Three economists have laid out in stark terms what the stakes are for the economy in the economic recovery debate now going on in the Senate—and brought home just how dangerous conservative obstructionist rhetoric really is.
“This cannot be allowed to fail,” Alan Blinder, economist at Princeton University, said during a conference call organized by Americans United for Change. He later added, when describing the state of the economy, “We’re falling without a parachute right now.”
Blinder likened the recovery package to laying mattresses under the economy to cushion its fall, and he warned against efforts in the Senate to cut the spending in the bill, such as one amendment by Sens. Ben Nelson, D-Neb., and Susan Collins, R-Maine, that cut spending by 25 percent. “It’s sort of playing with fire to trim the overall size of the bill by 20 to 30 percent,” he said.
Lawrence Chimerine, president of Radnor International Consulting Inc. and former chief economist of Chase Econometrics, said that the economic conditions he is seeing are “extremely scary and dangerous,” citing a series of “unprecedented” crises: the banking credit freeze and liquidity drought, a housing market glutted with 2 million unsold homes, and falling exports as the remainder of the globe falls into recession.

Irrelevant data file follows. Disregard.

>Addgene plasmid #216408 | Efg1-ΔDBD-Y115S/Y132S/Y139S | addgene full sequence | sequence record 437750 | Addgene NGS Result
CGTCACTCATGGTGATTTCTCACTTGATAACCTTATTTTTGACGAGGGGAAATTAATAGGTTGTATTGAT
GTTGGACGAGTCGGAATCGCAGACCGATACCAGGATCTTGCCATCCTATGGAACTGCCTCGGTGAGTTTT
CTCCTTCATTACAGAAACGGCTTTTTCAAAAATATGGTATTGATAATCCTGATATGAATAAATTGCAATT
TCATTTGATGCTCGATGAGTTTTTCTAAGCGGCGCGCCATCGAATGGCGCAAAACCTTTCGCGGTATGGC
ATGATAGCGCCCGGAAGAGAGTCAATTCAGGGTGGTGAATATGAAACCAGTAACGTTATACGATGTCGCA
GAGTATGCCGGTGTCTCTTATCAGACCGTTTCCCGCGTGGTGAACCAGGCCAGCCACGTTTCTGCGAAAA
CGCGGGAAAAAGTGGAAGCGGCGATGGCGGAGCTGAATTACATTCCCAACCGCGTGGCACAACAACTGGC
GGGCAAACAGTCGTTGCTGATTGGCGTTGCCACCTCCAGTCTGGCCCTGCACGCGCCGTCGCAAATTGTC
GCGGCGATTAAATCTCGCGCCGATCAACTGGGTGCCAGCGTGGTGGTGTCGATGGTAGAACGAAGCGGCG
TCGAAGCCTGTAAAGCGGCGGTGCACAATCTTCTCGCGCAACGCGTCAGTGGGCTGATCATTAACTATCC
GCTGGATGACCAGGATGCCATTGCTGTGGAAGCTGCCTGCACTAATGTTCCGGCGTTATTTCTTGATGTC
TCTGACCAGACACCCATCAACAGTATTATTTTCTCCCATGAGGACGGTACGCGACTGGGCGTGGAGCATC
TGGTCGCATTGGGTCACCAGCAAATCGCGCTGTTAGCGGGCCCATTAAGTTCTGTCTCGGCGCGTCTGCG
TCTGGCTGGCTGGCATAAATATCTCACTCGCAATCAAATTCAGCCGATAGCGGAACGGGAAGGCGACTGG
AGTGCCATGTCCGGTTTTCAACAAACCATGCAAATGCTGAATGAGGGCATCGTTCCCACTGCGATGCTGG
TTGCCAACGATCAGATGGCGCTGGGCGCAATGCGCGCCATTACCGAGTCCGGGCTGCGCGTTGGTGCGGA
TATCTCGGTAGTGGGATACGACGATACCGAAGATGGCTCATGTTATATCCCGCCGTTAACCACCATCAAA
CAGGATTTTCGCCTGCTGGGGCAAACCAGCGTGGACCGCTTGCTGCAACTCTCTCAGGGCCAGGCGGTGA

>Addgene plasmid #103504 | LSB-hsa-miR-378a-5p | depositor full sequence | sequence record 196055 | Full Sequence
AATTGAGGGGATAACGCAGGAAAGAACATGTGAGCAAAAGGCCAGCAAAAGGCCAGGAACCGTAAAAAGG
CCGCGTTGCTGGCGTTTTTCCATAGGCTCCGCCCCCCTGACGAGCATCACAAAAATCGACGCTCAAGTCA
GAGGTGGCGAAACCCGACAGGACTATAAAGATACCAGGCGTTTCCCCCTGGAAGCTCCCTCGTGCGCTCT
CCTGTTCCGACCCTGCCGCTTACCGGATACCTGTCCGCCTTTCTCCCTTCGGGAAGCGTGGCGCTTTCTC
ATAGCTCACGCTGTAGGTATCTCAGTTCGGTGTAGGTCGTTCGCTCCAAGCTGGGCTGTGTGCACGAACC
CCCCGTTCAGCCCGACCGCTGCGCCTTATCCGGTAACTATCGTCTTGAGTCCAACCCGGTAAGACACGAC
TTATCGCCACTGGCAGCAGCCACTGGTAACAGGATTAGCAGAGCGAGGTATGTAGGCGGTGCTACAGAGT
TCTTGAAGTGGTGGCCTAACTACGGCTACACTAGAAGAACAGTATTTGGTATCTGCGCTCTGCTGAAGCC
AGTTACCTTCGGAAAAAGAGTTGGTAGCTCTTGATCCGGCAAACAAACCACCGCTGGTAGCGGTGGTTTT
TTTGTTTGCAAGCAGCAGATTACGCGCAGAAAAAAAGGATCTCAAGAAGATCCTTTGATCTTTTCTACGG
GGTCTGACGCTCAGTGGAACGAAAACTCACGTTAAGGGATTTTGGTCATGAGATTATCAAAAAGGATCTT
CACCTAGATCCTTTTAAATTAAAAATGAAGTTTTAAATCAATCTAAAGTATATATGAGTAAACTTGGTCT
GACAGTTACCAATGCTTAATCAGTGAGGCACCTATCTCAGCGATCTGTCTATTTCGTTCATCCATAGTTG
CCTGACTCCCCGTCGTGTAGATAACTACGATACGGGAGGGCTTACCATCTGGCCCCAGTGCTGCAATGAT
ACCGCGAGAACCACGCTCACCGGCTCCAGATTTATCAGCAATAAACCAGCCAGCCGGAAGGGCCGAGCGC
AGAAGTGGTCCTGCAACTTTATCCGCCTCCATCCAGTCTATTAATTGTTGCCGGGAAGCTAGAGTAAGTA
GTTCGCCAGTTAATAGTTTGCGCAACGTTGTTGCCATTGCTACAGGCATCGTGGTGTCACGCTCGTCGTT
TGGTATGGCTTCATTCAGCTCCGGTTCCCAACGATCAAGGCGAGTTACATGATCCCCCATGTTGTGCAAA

And Lawrence Mishel, chief economist at the Economic Policy Institute, warned that if the Senate failed to act boldly on a recovery package almost one in five Americans would be either unemployed or underemployed by next year. In the African-American community, the unemployment rate could reach 18 percent and the underemployment rate could reach 30 percent.
“All of this means lower wages and less income, so that this means that much has to be done, even more than what’s being discussed,” he said.
All three economists agreed that conservatives were dangerously wrong in arguing for dramatically less spending in the recovery package. Blinder said that while there is some room for compromise from the House-passed recovery bill on the type of spending and perhaps on tax cuts that would get more money into the hands of ordinary people, in the end “we simply need some version of this bill to pass.”
To fail to do that, Mishel said, would constitute “cruel and unusual punishment of the American people.”
Nonetheless, as these economists warn of the dangers of doing too little, senators in both parties appear hell-bent on heading in that very direction. This is where progressives have to change the political equation. Most economists agree that whatever the hazards of excess in kick-starting the economy, they pale in comparison to the consequences of not doing enough. The Senate needs to feel that same fear.